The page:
Architect Bing Thom on recognizing the forces of nature and going with the flow.
Bing Thom is used to venturing into tricky waters – on and off land. Today we’re at Kitsilano Point picnicking on the Vancouver architect’s 35-foot yacht, where a torn sail is evidence of a failed attempt to smooth a crinkle at 22 knots.
“Just lazy,” he says with a sigh, explaining how he yanked a line without turning Sonja’s Spirit to reduce pressure on the sail. “The wind wanted it to go one way, and Bing the other, so the sail simply ripped. It’s a reminder that you can’t fight nature.”
On terra firma, the 70-year-old is equally cognizant of going with the flow, whether when voicing his myriad opinions, or when thinking about his mantra for sustainability (“natural material, natural ventilation and natural light”) in creating such buildings as UBC’s Chan Centre, the Arena Stage at the Mead Center in Washington, D.C., or Surrey Central Library.
“We rely on each other, so it’s really important for us all to engage in dialogue,” emphasizes Thom, who has practiced transcendental meditation twice daily since the ’60s. Which is why – even though friends warn him that he may be alienating himself from potential clients – he has rallied publicly against the now-defunct bid for a casino at B.C. Place and the “god-awful” Canada Pavilion built in the city during the Olympics.
“Actually, I’m a very optimistic person, so it’s not that I go out of my way to be controversial,” he says with a boyish laugh, throwing up his hands. “It’s just that we have to earn democracy every day, which means caring about your community. And if you care, it’s your duty to speak up.” (In fact, he implores more people in B.C. to do so: “Then I wouldn’t be so lonely,” he says, chuckling again.)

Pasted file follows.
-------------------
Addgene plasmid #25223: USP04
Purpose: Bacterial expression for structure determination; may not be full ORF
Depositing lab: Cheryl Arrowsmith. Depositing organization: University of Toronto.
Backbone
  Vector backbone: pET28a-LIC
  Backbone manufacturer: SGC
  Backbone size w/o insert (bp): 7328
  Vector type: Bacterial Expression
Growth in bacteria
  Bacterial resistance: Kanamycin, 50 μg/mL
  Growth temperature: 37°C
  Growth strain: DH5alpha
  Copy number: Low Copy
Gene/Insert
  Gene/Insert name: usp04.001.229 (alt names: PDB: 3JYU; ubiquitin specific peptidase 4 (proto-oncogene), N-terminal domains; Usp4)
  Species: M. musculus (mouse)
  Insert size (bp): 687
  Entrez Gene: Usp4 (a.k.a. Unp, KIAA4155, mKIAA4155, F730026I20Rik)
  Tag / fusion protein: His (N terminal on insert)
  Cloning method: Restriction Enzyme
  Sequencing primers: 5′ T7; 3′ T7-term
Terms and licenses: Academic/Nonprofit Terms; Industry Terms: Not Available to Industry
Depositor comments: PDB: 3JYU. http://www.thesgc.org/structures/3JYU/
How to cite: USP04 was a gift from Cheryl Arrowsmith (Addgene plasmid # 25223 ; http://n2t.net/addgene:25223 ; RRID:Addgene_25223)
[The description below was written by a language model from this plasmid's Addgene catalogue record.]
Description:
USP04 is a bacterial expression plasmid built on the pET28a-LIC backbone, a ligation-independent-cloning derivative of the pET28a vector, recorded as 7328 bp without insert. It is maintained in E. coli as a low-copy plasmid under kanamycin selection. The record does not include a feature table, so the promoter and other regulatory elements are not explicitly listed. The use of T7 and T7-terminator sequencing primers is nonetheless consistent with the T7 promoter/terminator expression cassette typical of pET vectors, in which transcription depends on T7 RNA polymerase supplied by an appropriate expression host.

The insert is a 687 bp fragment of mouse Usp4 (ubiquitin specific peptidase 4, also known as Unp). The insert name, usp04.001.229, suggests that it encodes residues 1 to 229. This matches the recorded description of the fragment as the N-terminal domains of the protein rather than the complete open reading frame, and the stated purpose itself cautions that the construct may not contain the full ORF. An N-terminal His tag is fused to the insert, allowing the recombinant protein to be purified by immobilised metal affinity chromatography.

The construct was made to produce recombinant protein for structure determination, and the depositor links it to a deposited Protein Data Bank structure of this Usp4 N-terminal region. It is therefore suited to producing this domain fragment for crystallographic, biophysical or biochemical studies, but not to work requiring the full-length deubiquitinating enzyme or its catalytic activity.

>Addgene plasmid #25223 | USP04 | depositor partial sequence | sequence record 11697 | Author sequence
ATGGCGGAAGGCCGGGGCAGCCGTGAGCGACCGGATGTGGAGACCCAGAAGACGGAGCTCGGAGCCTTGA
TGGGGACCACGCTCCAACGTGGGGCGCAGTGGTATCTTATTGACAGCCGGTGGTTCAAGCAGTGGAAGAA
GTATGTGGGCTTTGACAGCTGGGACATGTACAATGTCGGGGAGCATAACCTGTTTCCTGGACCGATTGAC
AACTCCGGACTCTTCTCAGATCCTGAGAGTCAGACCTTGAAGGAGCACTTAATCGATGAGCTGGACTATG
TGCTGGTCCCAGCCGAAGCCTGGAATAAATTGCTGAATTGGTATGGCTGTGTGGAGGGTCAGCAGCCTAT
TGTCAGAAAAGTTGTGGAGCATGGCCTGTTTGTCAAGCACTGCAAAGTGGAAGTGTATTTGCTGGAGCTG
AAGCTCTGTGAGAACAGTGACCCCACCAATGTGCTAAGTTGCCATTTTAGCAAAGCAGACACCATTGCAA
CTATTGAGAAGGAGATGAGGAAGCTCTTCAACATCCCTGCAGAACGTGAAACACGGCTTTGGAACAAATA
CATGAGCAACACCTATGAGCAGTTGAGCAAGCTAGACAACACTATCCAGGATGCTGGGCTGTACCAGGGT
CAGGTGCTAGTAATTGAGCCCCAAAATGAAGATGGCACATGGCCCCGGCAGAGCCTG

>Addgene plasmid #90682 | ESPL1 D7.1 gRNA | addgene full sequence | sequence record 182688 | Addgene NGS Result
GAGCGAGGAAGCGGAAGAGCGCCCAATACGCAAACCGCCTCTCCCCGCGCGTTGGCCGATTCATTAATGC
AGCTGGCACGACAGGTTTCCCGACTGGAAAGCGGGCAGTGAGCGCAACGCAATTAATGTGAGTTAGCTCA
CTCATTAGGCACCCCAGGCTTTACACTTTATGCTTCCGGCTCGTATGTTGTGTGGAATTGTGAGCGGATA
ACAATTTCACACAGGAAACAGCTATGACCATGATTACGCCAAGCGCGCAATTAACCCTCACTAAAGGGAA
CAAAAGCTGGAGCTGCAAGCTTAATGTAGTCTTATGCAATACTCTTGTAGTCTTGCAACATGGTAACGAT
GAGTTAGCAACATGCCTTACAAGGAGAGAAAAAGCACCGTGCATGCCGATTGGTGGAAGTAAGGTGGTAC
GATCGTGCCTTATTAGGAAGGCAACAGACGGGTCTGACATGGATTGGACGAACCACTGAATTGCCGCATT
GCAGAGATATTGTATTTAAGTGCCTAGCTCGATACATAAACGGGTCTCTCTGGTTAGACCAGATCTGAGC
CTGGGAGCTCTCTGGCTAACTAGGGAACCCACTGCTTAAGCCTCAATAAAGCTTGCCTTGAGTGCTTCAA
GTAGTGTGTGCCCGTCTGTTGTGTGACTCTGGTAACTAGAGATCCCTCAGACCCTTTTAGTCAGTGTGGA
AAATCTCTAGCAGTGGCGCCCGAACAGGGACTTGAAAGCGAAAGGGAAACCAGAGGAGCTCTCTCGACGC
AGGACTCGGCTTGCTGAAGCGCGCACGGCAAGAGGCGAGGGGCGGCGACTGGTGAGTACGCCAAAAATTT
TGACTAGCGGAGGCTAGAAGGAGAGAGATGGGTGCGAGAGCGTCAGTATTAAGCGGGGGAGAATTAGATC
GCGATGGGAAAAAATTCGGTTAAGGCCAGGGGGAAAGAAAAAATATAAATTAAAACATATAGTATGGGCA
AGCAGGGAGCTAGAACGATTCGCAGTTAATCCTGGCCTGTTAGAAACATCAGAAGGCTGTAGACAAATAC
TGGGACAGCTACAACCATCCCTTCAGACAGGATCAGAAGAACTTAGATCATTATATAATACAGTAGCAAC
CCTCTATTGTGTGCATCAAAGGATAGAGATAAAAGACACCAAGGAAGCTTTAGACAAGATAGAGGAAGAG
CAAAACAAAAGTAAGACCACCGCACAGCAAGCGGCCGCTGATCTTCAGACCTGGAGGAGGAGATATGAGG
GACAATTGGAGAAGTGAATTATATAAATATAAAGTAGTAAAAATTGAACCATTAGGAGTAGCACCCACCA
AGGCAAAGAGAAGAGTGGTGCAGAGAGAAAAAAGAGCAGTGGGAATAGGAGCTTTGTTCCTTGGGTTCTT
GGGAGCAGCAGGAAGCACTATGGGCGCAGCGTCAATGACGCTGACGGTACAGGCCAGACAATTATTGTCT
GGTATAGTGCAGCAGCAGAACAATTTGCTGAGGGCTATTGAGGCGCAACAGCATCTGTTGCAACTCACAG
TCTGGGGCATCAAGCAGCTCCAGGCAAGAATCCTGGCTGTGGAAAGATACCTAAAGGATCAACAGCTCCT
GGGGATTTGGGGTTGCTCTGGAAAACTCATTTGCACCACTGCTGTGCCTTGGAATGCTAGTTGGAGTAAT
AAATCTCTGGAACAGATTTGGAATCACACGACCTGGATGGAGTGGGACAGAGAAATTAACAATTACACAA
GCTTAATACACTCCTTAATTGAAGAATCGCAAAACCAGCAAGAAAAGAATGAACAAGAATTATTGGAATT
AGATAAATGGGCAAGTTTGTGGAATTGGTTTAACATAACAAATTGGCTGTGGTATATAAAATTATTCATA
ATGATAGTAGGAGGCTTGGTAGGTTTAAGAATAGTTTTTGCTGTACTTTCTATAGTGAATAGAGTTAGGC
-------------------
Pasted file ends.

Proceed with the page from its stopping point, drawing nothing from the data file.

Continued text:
Currently irking him is the “issue” of Metro Vancouver: to his mind, Vancouver needs to accept that there are no more boundaries between it and the wider metropolitan area, and to be thinking and acting regionally – especially in terms of economic development – as well as globally. “This little paradise is only here because we simply exported all the dirty stuff to the developing world such as polluting heavy industries and unwanted toxic wastes,” says Thom.
The city needs a “strong vision,” he believes, to avoid becoming “a tourist resort and a place to park money.” For example, as an architect who builds “homes – not commodities to be traded or vertical gated communities,” he applauds social-housing policies that mix people of different incomes in the same building. “It’s a way of building a real community,” says Thom, who lives nearby in a condo – that he designed himself – with his wife Bonnie, whom he met at high school in Kerrisdale.
Thom immigrated to Vancouver from Hong Kong with his mother and two older brothers when he was nine. (Although born in Canada, his father chose to remain in Asia.) He studied at UBC and the University of California at Berkeley, and established his own practice in Vancouver in 1981. Thom explains that he commits to new proposals only if he can identify the “spark plug,” the person who will “fight for a building.” (He cites Surrey Mayor Dianne Watts as one example.)
“I also enjoy kinky people,” quips Thom. “Perhaps it’s part of my DNA because, as the only Chinese person at school, I was always a misfit.”
Long gone, in his opinion, are the days of the “starchitect” swinging in to save a city. “They no longer served the needs of society – they were too into themselves,” he opines, adding that his wife Bonnie – his “harshest critic” – always warned him that independence, which people give themselves, was better than fame, which others give. “I just wanted to do work that mattered,” he says simply.
Finishing a tuna sandwich from downtown’s Dirty Apron deli, Thom admits he usually “shuts down” invitations to business lunches: he needs time to decompress – either by swimming in the bay or heading to his boat. “It’s my little cocoon,” he says, “how I retreat from everything.”
Although, no doubt, preferably with a mended sail to take him even farther away.